Executive Branch Moves To Undercut Padilla Suit

The Pentagon announced today that it will allow Jose Padilla to have access to a lawyer, under unspecified "security restrictions."

The announcement, coming just weeks before the Supreme Court would have ruled in Padilla's legal suit seeking access to counsel.

In a sharp reversal of its previous claims, the Pentagon says that allowing Padilla to consult a lawyer will not compromise national security. In court arguments at the circuit level, the Defense Department had argued that national security would be gravely harmed if Padilla's interrogation was interrupted or if he was allowed contact with the outside world.

Today's announcement notably omitted any mention of when such a meeting would take place, under what circumstances and whether Donna Newman, the lawyer currently acting on Padilla's behalf, would be allowed to meet him or if another lawyer would be appointed.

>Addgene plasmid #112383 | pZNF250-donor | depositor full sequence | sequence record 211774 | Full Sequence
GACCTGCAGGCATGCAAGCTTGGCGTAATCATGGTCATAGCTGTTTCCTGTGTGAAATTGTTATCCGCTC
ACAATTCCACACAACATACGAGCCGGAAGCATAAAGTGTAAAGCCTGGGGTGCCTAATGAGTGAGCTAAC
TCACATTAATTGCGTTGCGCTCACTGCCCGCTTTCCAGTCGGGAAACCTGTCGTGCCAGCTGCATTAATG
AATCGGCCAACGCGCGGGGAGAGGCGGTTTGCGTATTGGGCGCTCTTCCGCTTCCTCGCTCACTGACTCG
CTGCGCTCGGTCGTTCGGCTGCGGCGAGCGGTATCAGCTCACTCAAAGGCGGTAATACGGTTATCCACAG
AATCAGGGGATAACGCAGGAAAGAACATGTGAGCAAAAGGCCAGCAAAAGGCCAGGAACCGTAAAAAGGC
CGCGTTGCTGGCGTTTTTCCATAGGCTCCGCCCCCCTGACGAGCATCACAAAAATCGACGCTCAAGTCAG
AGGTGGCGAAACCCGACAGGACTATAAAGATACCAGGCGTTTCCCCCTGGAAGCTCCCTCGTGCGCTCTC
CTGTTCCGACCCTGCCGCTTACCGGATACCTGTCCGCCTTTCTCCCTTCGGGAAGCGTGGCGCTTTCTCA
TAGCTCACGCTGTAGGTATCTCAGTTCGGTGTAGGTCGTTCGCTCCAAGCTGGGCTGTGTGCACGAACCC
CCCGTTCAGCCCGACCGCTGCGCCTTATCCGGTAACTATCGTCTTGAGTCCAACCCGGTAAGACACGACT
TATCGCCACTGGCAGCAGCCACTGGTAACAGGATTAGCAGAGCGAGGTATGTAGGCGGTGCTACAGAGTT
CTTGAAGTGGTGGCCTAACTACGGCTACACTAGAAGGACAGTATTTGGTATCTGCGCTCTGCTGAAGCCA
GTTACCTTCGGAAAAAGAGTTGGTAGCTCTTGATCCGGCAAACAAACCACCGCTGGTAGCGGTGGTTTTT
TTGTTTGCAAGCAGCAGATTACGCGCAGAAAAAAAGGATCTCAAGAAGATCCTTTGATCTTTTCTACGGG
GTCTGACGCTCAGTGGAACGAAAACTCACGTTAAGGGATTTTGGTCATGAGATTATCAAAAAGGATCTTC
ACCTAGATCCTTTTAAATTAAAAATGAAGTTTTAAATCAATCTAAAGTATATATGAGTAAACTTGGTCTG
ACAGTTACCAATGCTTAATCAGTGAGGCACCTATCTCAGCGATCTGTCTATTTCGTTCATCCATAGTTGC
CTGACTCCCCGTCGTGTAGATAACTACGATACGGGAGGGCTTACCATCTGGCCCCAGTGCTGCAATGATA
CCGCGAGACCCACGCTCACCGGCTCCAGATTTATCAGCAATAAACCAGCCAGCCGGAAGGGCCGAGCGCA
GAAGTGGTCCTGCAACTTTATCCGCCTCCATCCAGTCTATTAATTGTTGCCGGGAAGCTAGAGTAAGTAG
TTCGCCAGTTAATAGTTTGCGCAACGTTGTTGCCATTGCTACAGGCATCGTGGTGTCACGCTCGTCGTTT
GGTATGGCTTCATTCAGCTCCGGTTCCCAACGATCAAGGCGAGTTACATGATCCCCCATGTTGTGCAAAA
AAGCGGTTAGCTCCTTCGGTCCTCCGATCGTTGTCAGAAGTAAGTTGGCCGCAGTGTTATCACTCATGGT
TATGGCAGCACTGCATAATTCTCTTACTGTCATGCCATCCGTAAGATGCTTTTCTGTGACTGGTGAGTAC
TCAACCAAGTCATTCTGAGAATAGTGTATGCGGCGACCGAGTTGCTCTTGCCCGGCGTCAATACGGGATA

The move to allow access was mostly likely spurred by the government's desire to avoid setting a legal precedent on how it must treat enemy combatants. A similar move by the Pentagon allowed another enemy combatant and U.S. citizen, Yaser Hamdi, a single meeting (so far) with a lawyer earlier this month.

However, the move may not prevent the Supreme Court from ruling on the broad issue of constitutional rights in the context of the War on Terror. Having accepted the case, the High Court may well choose to rule on both Padilla and Hamdi, who were detained under markedly different circumstances and may be subject to different resolutions.

For more on the Jose Padilla case, read the INTELWIRE Backgrounder dated 1/12/2004.